This post was originally published on this site

I was startled to read a recent New York Times article about some risky trading activity that’s apparently gained favor with young people: day trading.

Day trading could be right for you if:

• You have money to burn, and

• You hope (against all odds) to turn its ashes into riches, and

• You love the prospect of getting into deep financial trouble.

But even if you satisfy those three conditions, I hope you’ll consider donating your money (which you’ll probably lose otherwise) to a reputable cause instead.

The Times article described some ultra-risky trading behavior that’s been happening with Robinhood, an app that offers commission-free trading in stocks, ETFs, and options.

The article had a subhead saying that these traders “buy and sell the riskiest financial products and do so more frequently than customers at other retail brokerage firms, but their inexperience can lead to staggering losses.”

Apparently this platform can turn the activity of trading stocks into an easy one-click “game” that results in huge volumes of trades, often including risky options contracts. Worse, the article details how some customers did all this on borrowed money.

The average customer is 31 years old, and half of them are first-time investors, according to the story.

Compounding the trouble these traders face, the company’s website has been unreliable, the Times reported. One version of its software reversed the direction of trades initiated by its customers, giving them the opposite of the result they were seeking.

“They make it so easy for people that don’t know anything about stocks,” one customer told the newspaper. “Then you go there and you start to lose money.”

That could be an extreme understatement.

I think that particular customer bears some responsibility in the matter. According to the article, he funded his trading with $15,000 in credit-card advances plus two home-equity loans totaling $60,000. In March, he lost $860,000.

When I read about this, one of my first thoughts was: “Wow! John Bogle must be spending long hours rolling over in his grave.”

This isn’t the only company encouraging trading. A popular consumer technology blog runs frequent ads that offer “free live training…How to know 72 hours in advance which stocks to pick.”

The fine print (gray lettering over a black background) warns of “substantial risk of loss” and advises: “Don’t trade with money you can’t afford to lose.”

The rules of investing — and common sense

Although you, dear reader, are undoubtedly too savvy to fall for such things, I think this calls for a review of some basic lessons every investor should know.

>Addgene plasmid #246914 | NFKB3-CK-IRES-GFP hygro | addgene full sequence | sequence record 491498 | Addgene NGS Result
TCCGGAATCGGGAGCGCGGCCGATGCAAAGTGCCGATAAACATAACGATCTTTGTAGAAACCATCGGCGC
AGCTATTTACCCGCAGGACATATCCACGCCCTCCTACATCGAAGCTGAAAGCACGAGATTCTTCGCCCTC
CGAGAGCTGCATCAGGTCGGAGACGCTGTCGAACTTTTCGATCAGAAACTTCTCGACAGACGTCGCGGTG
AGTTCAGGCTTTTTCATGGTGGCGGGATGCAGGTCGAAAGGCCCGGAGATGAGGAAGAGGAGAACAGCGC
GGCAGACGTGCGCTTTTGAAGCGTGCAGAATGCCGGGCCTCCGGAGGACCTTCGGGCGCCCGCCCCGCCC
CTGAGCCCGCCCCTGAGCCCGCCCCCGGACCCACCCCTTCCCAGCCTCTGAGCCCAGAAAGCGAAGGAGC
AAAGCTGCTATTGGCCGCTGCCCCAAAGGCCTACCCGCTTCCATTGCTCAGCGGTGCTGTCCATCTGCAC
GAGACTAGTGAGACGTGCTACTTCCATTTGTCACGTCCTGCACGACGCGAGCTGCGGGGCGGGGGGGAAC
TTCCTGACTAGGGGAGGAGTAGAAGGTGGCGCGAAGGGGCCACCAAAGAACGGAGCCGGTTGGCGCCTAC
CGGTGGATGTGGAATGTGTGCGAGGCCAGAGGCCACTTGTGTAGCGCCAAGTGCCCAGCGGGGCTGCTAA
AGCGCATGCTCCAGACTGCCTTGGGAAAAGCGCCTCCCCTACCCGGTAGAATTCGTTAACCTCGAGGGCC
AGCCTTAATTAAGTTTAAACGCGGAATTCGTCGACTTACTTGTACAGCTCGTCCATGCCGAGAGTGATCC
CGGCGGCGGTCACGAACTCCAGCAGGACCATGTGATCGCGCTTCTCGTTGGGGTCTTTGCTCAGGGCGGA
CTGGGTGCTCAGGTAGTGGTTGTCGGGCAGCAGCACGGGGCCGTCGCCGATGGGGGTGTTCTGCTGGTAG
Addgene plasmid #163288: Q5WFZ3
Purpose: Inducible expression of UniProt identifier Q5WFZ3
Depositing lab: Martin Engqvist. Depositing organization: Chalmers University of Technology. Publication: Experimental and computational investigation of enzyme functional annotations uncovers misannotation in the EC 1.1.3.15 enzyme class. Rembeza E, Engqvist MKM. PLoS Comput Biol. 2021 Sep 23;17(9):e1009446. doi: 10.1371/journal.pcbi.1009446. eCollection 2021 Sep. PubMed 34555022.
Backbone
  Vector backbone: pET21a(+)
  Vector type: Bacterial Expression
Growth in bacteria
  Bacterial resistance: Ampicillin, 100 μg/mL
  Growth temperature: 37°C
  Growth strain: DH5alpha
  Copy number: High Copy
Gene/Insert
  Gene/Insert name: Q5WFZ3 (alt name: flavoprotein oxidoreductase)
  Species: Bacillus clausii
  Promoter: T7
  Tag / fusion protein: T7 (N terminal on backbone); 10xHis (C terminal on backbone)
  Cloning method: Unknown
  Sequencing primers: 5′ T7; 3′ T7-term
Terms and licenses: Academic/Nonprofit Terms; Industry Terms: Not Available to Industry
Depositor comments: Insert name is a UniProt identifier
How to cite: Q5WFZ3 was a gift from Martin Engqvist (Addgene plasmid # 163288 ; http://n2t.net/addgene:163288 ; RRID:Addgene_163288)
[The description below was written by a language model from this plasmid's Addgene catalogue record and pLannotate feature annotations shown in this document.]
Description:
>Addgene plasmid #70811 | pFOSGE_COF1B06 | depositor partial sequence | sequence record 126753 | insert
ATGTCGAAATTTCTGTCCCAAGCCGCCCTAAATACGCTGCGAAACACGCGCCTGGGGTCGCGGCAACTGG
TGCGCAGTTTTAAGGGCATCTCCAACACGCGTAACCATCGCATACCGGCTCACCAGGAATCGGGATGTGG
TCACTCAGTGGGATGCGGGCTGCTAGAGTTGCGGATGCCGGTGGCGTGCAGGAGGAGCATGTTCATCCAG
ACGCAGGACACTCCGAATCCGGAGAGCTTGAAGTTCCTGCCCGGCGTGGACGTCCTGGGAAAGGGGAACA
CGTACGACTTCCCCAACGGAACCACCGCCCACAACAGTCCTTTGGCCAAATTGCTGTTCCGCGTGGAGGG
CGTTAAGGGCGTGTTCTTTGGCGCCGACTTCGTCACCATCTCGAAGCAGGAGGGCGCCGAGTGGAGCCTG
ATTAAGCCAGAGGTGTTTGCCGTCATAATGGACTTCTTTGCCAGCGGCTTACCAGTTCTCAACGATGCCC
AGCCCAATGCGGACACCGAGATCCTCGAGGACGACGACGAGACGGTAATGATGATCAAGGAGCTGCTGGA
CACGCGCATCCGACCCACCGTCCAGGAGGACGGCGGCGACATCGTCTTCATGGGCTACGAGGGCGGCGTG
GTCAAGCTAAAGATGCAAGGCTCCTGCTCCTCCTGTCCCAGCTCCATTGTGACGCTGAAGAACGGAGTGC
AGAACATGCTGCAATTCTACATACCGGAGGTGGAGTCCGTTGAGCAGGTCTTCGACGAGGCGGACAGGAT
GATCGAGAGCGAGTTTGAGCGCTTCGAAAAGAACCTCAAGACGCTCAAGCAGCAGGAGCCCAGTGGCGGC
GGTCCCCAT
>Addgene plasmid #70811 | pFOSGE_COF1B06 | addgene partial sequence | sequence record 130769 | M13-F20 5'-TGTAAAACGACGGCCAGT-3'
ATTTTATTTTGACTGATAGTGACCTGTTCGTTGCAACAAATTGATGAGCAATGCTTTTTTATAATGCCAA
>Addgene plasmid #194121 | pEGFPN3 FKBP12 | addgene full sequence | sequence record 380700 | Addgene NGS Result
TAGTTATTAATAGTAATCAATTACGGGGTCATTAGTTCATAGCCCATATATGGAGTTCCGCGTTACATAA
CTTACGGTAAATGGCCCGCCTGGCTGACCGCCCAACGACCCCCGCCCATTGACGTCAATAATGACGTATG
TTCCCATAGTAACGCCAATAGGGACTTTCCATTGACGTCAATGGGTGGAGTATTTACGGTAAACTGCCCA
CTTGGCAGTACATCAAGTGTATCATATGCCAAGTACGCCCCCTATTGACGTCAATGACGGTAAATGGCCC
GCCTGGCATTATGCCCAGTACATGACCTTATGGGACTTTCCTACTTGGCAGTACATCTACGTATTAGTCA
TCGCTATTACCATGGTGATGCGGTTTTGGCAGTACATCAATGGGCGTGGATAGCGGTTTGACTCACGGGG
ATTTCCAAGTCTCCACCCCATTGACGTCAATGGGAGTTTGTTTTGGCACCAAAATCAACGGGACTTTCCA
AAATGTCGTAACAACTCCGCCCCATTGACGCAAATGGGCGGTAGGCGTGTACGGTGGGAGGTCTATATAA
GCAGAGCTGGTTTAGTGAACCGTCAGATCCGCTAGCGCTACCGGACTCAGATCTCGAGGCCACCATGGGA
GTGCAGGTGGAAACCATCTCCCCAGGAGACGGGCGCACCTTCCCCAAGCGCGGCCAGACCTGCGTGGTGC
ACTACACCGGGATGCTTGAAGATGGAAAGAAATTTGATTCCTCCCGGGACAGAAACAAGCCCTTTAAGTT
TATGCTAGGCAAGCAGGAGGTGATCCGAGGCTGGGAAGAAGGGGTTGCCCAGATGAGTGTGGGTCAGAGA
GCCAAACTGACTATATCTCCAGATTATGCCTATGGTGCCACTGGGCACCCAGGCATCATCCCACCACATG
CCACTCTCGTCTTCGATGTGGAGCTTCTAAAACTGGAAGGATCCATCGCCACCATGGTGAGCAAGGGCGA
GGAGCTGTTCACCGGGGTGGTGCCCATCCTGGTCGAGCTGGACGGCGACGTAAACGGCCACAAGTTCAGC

Don’t take it just from me. Here’s Berkshire Hathaway’s BRK.A, -0.43% Warren Buffett, who isn’t a fan of frequent trading:

• “Our favorite holding period is forever…Our stay-put behavior reflects our view that the stock market serves as a relocation center at which money is moved from the active to the patient.”

• Here’s another Buffet gem: “Inactivity strikes us as intelligent behavior.”

Many young people think they’re smart enough to ignore the advice of old timers like Buffett, Vanguard’s Bogle, and Paul Merriman.

But Buffett, one of the world’s richest individuals and who is certainly no dummy, said this:

• “Once you have ordinary intelligence, what you need is the temperament to control the urges that get other people in trouble investing.”

Bogle didn’t think much of trading either:

• “The idea that a bell rings to signal when investors should get into or out of the market is simply not credible. After nearly 50 years in this business, I do not know of anybody who has done it successfully and consistently.”

In 2015, Bogle said annual stock trading in recent years averaged about $30 trillion…while only about $250 billion went into new businesses, new technology, medical breakthroughs, and modernizing plants and equipment.

In other words, more than 99% of the activity on Wall Street essentially amounts to speculation, “pushing poker chips around the table,” with less than 1% aimed at “creating new poker chips.” That’s a sad commentary on this huge industry.

I have a couple more Bogle quotes to share, but let’s see what stock traders themselves have to say.

According to his website, Daily Price Action, Justin Bennett is “an internationally recognized Forex trader with 10+ years of experience. He’s been interviewed by Stocks & Commodities Magazine as a featured trader for the month and is mentioned weekly by Forex Factory…Justin created Daily Price Action in 2014 and has since grown the monthly readership to over 100,000 Forex traders and has personally mentored more than 3,000 students.”

Sounds like somebody who knows trading.

Bennett had this to say recently:

• “At the end of the day, every time you buy or sell, there is someone out there doing the exact opposite.”

Here are three more quotes worth sharing with anybody you might know who’s tempted by the “easy money” that is supposedly available from trading:

• Bogle: “Time is your friend. Impulse is your enemy.”

• Bogle (I’m paraphrasing): Wall Street profits from the advice “Don’t just stand there, do something!” Investors, on the other hand, profit from the advice “Don’t do something. Just stand there!”

• Michael Lewis, author of “Liar’s Poker”: “The men on the trading floor may not have been to school, but they have Ph.D.’s in man’s ignorance.”

• Back to Buffett: “You only have to do a very few things right so long as you don’t do too many things wrong.”

Everything I know tells me that day trading qualifies as one of the really “wrong” things investors can do.

For some investing perspective, check out my latest video, “The past, present, and future of investing.”

Richard Buck contributed to this article.